Date added: 11 May 2017
Submitted by Michael Walsh
John Prendergast Walsh was the second son of the Rev. John Ravell Walsh and Euphemia Prendergast. He is the great-great grandfather of Michael Ravell Walsh and three-greats grandfather of Philip Edgar Tekee Prendergast Walsh.He was born in Co Wicklow on 31 May, 1798 just before the Irish Rebellion of that year. Family tradition says he was hidden by his nurse ‘in the gooseberry bushes’ while the rebels burnt down his father’s rectory at Blessington.
He was awarded a B.A. by Trinity College Dublin at the young age of sixteen, having entered it on September 3rd 1810, at the age of 12.
He was then, aged 17, appointed a Second Lieutenant in the 2nd Battalion of the 95th Regiment, on 5th May 1814, in time to see service at the battle of Waterloo.
The Experimental Corps of Riflemen had been raised in 1800 with recruits drawn from officers and other ranks from several British regiments. It became the 95th Regiment of Foot in 1803.
The 1st and 2nd Battalions of the 95th, plus two companies from the 3rd Battalion, a total of 1,322 Officers and Men, fought at Waterloo. The companies of the 2nd and 3rd battalions 95th Rifles were brigaded together and fought mostly in ‘close order’ on the right flank near Hougoumont. At midday, Prince Jerome ordered an assault on Hougoumont, and the French infantry columns of his division moved forward to begin the daylong struggle around the farm buildings.The 95th were in the orchard. They had to ‘form square’ to repulse several charges made by French cavalry: “The 95th received a charge of horse, and destroyed every one, making use of the horses to carry away their wounded”.Toward the end of the battle when Napoleon was sending every man he could toward Hougoumont, the 95th, outnumbered five to one, gave ground; and at one point were even mistaken by the Brunswickers (British allies) for French, and attacked by their own side. Fortunately the mistake was realised and together with the Brunswickers they drove the French back. In the late afternoon action the 95th, together with the 71st and 52nd Line Regiments, swung forward to enfilade the right of the French Imperial Guards’ advance. Lt. Gen. Sir H. Clinton said of these engagements that "The manner in which the several regiments, 52nd, 71st and 95th discharged their duty was witnessed and admired by the whole army".By the end of the battle the 95th had suffered casualties of 35 officers and 482 men (a third of their number). Among the wounded was John Prendergast, who lost his right leg and received other wounds. He was ‘reported and rewarded for valour’. He acquired a wooden leg, and was known thereafter as ‘Timberleg’ Walsh. Despite the loss of his leg, he was to remain in the Army until 1833. After twenty years' service however John Prendergast retired and was ordained, as apparently he held strong evangelical opinions and wished to ‘combat Puseyism’.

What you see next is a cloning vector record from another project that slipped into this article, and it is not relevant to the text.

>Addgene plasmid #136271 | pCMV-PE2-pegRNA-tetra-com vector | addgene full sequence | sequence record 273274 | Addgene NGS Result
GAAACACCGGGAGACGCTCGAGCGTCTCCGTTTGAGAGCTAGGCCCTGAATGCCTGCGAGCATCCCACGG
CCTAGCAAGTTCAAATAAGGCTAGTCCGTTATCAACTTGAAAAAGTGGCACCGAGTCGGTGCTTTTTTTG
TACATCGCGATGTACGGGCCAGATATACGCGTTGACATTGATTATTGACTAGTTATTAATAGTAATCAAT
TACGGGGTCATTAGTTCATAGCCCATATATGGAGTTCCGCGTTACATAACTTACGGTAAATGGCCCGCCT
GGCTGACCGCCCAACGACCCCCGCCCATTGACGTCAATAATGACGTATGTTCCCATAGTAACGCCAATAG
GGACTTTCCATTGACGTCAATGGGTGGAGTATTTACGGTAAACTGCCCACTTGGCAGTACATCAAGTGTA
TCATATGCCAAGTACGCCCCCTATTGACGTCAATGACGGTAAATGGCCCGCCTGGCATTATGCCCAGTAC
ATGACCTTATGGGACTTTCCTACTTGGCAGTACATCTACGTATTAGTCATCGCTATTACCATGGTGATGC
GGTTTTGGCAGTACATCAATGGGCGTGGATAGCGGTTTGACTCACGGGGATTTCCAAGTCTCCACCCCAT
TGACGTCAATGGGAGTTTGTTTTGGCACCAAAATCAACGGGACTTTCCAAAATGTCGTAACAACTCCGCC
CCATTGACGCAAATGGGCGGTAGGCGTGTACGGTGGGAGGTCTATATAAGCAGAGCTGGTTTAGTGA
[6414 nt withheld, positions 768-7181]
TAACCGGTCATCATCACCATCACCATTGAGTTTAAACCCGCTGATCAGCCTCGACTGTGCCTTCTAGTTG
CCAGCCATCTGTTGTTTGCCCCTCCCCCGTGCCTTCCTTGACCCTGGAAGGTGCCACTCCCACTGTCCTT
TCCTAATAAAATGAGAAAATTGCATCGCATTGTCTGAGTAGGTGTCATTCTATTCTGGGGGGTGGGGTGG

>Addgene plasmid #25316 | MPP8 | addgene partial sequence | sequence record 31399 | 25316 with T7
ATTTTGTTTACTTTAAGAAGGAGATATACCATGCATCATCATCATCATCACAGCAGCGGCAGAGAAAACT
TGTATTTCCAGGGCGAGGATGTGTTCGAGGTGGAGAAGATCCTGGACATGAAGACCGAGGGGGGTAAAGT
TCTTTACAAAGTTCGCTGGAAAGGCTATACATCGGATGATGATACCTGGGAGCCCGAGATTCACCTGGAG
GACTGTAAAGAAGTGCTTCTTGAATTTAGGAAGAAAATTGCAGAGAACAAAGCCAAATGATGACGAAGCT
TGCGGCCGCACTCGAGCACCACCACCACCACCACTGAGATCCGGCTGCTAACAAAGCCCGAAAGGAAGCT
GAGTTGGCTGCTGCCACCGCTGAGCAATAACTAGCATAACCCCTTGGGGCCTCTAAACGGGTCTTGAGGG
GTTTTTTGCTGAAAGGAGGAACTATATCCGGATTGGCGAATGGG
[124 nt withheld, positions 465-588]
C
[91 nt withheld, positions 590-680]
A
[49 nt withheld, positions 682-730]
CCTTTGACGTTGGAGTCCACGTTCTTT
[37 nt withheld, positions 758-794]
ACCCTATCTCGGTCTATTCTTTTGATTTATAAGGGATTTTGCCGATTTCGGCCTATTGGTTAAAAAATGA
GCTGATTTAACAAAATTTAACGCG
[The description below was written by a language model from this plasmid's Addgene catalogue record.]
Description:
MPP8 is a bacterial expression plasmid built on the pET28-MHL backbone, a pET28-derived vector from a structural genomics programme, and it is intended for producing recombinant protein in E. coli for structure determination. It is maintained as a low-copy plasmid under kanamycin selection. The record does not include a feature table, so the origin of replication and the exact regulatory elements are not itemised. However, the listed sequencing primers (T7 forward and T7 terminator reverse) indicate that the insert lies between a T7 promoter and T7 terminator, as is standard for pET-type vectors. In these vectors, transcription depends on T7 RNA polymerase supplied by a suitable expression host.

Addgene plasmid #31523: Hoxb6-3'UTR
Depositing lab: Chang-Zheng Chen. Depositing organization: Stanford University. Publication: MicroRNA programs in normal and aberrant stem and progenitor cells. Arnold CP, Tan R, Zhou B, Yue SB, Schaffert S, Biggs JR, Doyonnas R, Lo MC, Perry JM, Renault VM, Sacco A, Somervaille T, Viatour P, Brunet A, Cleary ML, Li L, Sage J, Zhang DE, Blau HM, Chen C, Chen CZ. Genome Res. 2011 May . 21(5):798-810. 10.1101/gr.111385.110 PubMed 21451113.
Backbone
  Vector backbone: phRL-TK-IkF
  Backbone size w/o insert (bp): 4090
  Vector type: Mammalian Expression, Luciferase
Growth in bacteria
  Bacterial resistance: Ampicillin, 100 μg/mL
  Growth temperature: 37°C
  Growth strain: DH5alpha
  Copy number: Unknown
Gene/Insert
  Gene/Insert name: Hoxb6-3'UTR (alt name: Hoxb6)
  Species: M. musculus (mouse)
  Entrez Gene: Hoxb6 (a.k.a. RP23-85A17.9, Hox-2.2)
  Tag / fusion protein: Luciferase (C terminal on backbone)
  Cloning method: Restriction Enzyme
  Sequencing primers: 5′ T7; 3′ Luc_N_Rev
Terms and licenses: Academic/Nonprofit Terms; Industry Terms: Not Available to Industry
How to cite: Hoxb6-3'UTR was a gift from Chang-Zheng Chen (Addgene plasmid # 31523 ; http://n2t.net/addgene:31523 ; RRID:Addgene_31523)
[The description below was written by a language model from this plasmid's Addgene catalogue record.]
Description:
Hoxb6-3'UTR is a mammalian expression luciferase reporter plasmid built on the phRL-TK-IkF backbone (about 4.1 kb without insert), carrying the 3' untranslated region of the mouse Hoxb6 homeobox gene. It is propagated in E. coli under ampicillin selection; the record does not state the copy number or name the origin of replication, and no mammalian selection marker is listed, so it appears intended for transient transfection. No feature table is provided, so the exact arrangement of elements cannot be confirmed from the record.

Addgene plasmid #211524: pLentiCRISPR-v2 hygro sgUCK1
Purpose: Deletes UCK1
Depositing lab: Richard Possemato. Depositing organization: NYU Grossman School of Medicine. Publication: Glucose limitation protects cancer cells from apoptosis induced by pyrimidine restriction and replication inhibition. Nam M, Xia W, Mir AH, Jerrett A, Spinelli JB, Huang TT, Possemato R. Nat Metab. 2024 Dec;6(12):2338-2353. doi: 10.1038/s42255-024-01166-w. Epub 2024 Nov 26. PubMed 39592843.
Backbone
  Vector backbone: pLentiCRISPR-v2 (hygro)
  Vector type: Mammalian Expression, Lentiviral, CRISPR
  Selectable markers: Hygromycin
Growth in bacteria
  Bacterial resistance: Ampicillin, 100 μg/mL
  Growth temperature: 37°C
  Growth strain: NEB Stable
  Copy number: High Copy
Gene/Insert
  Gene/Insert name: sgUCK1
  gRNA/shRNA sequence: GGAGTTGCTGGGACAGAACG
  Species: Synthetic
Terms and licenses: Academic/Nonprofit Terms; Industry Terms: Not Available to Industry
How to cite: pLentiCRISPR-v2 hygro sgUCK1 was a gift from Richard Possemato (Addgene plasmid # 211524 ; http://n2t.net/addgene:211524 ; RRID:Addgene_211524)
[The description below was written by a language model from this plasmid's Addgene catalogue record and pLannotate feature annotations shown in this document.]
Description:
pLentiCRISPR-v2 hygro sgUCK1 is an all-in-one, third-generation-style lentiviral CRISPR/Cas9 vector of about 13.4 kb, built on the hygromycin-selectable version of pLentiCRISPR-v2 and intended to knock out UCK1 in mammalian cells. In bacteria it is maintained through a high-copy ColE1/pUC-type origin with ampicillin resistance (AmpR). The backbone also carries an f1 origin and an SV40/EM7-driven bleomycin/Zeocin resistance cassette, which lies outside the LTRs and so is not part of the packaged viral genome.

He held a number of clerical livings in both Ireland and England, and was Patron of Kittisford in Somerset.He married Isabella Christiana Frances Langton (born 9 December 1800, died at Ealing, 10 July, 1886) and had four sons and two daughters who survived to adulthood. All four sons became Officers in the British Army, and both daughters married Officers.
Towards the end of his life John Prendergast lived largely in France, and he died there on 15th December 1867.